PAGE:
What the Tory manifesto on Social Care really means. MCC lists the main points.


  1. Propose to align the future basis for means-testing for domiciliary care with that for residential care. This will mean that the value of the family home will be taken into account along with other assets and income, whether care is provided at home, or in a residential or nursing care home. Currently this only applies to those needing residential care (subject to various property disregards).
  2. Propose to introduce a single capital floor, set at £100,000, more than four times the current means test threshold. This will ensure that, no matter how large the cost of care turns out to be, people will always retain at least £100,000 of their savings and assets, including value in the family home.
  3. Propose to extend the current freedom to defer payments for residential care to those receiving care at home, so no-one will have to sell their home in their lifetime to pay for care (by extending deferred payment arrangements to cover care at home).
  4. Propose a cap on how much people pay towards their care, but amount not disclosed and to be discussed and agreed after the election.
  5. Winter fuel payments will be means tested and the money released will be transferred directly to health and social care.
  6. Workers will be given the right to request up to a year’s unpaid leave to care for a relative.
  7. Better use of technology and specialist housing to help people keep their independence and not block beds after hospital stays.
  8. NHS spending will rise by £8bn in real terms by 2020 (not immediately clear where the money’s coming from or how much of the £8bn is new money).
  9. Introduction of a new GP contract to help develop wider primary care services.
  10. Retain the 95% A&E target and the 18 week elective care standards.

Summary

The Conservatives wanted people to pay more towards the cost of their care, rather than a caped system that will mean local authorities take the hit – and thus ultimately tax payers paying above the cap wherever it is set, but they have decided to U-turn on the catastrophic nature of costs for some in the face of criticism. The level of the cap (described by Teresa May as an ‘absolute limit’) is unknown but she says ‘would be a matter for the consultation’ that will follow the election.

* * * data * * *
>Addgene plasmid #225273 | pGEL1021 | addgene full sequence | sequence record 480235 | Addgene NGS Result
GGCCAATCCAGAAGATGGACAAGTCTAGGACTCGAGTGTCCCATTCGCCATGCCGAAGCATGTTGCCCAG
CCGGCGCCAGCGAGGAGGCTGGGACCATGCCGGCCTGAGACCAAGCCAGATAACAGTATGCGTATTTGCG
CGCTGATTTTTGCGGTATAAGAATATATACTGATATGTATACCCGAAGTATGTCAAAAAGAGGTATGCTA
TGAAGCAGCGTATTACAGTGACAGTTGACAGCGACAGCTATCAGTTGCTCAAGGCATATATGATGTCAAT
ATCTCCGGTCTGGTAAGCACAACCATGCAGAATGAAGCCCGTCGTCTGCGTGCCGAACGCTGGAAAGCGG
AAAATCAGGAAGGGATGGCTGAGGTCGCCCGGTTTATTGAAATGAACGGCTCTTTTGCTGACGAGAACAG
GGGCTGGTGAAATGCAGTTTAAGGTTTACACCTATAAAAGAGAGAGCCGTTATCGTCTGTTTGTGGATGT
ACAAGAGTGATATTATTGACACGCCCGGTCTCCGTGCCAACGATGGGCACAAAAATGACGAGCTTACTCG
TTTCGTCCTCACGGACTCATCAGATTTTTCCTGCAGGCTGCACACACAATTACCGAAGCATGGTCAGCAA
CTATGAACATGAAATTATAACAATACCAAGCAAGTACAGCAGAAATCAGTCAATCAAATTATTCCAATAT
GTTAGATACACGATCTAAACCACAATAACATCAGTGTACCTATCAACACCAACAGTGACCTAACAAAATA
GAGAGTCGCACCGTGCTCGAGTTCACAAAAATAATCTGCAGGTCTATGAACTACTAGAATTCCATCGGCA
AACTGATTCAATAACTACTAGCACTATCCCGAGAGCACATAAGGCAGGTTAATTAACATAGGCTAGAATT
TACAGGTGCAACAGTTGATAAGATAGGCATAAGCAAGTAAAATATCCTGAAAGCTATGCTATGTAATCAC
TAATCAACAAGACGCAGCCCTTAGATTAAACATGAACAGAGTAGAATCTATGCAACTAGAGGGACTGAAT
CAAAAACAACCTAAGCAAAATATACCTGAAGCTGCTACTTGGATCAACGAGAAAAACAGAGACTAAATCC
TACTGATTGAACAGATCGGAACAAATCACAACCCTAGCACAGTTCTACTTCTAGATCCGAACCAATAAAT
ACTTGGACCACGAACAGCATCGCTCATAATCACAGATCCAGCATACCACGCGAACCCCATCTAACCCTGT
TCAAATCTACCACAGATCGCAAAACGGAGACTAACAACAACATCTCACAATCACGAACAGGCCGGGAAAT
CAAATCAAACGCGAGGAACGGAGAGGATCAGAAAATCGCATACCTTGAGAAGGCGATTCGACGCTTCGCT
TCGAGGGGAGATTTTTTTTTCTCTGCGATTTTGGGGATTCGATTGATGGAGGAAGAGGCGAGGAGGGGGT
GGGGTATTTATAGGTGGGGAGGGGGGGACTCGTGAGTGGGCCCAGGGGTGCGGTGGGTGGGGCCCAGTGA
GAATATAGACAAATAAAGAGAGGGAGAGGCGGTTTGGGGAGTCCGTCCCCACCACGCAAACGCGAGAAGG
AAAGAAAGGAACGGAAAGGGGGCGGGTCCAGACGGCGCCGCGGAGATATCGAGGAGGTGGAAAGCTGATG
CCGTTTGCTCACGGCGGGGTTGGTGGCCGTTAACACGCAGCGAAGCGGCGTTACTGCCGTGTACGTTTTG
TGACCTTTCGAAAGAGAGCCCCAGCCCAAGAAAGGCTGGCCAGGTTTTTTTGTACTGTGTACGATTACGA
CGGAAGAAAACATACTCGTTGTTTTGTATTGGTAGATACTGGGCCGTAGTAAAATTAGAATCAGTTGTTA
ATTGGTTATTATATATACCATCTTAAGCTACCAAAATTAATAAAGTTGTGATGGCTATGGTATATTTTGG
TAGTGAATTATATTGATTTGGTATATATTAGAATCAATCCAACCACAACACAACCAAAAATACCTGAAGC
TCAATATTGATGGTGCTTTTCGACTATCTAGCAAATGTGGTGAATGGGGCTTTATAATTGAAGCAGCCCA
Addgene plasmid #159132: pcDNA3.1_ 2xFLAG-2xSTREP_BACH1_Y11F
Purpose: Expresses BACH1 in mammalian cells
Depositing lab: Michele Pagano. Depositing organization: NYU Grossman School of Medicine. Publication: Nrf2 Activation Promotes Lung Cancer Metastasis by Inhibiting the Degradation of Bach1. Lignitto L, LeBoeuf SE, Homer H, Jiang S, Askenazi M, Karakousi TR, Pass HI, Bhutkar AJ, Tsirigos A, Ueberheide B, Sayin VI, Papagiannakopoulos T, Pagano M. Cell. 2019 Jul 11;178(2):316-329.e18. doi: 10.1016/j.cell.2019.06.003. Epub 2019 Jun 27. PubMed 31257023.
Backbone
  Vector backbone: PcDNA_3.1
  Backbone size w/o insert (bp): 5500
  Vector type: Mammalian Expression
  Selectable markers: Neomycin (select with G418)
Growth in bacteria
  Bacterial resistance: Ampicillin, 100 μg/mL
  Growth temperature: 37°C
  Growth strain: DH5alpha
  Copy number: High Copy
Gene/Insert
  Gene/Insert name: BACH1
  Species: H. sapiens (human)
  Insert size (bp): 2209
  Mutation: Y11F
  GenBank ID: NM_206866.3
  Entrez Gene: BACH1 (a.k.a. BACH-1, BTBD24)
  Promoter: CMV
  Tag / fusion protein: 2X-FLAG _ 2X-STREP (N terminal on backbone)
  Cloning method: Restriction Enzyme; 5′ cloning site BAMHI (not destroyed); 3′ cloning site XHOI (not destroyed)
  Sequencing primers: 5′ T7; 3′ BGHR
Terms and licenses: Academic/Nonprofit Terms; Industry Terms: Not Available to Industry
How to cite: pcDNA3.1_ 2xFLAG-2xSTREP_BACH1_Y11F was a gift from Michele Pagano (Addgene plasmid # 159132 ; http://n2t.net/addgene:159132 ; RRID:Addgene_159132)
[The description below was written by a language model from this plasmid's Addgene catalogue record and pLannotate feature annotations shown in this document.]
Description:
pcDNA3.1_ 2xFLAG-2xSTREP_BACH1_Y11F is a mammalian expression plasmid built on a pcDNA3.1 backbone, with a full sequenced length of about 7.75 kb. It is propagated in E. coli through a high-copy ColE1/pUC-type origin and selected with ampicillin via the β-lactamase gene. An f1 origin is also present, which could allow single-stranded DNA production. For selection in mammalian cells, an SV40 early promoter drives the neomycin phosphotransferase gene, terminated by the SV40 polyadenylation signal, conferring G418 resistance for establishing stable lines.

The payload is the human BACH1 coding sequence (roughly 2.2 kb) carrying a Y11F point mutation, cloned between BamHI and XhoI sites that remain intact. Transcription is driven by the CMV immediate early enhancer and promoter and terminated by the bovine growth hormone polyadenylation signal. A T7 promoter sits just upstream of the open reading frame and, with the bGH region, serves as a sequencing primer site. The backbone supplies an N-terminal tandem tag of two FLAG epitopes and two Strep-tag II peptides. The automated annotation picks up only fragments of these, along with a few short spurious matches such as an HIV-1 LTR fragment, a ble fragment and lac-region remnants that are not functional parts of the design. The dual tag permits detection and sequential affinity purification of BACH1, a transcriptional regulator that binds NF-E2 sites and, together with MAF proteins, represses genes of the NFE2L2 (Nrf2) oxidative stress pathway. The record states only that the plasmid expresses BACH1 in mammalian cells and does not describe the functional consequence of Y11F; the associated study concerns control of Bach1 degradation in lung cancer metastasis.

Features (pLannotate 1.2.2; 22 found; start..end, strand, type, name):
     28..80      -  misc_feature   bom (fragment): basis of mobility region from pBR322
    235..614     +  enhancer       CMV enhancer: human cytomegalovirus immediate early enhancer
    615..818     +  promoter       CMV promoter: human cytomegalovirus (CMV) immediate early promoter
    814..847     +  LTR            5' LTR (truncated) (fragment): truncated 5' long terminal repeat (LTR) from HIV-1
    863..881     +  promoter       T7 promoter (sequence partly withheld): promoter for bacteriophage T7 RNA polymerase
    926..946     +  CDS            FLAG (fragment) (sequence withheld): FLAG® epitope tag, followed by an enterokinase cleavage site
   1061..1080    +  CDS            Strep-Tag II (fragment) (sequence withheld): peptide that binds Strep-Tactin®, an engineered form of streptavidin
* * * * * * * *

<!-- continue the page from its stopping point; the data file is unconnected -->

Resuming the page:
Who benefits?

The Conservatives are not providing any modelling on numbers, but there seems to be two main groups in terms of the bulk of proposals – cash-rich non-homeowners and homeowners of low-value properties (or at least properties they don’t have much equity in). That said, to benefit from the guarantee that £100,000 of your assets will be left untouched, your local council will have to assess your care needs as being severe enough to warrant help in the first place (i.e. establish an eligible care need).

Jacqueline Berry, Director at My Care Consultant commented:

“The Conservative party’s manifesto is disappointing especially after they had raised expectations of major changes to the social care sector and funding. This reform is unlikely to solve the social care problem, but will simply move the funding responsibility, and certainly doesn’t address the issue of there being no joined up thinking between social care and the NHS.

By the means-test threshold being raised to £100,000 some protection will be provided for people with modest assets, but by including the value of people’s family homes in the means test is likely to result in more people paying for care services.

Given that more people will ultimately pay for their care, the importance of accurate information and paying for care advice will increase as a result, especially if they want to ensure a first class care environment. Whilst deferred payment arrangements provided by the government will become more widespread, not everyone will want to ultimately pay for their care from their estate”.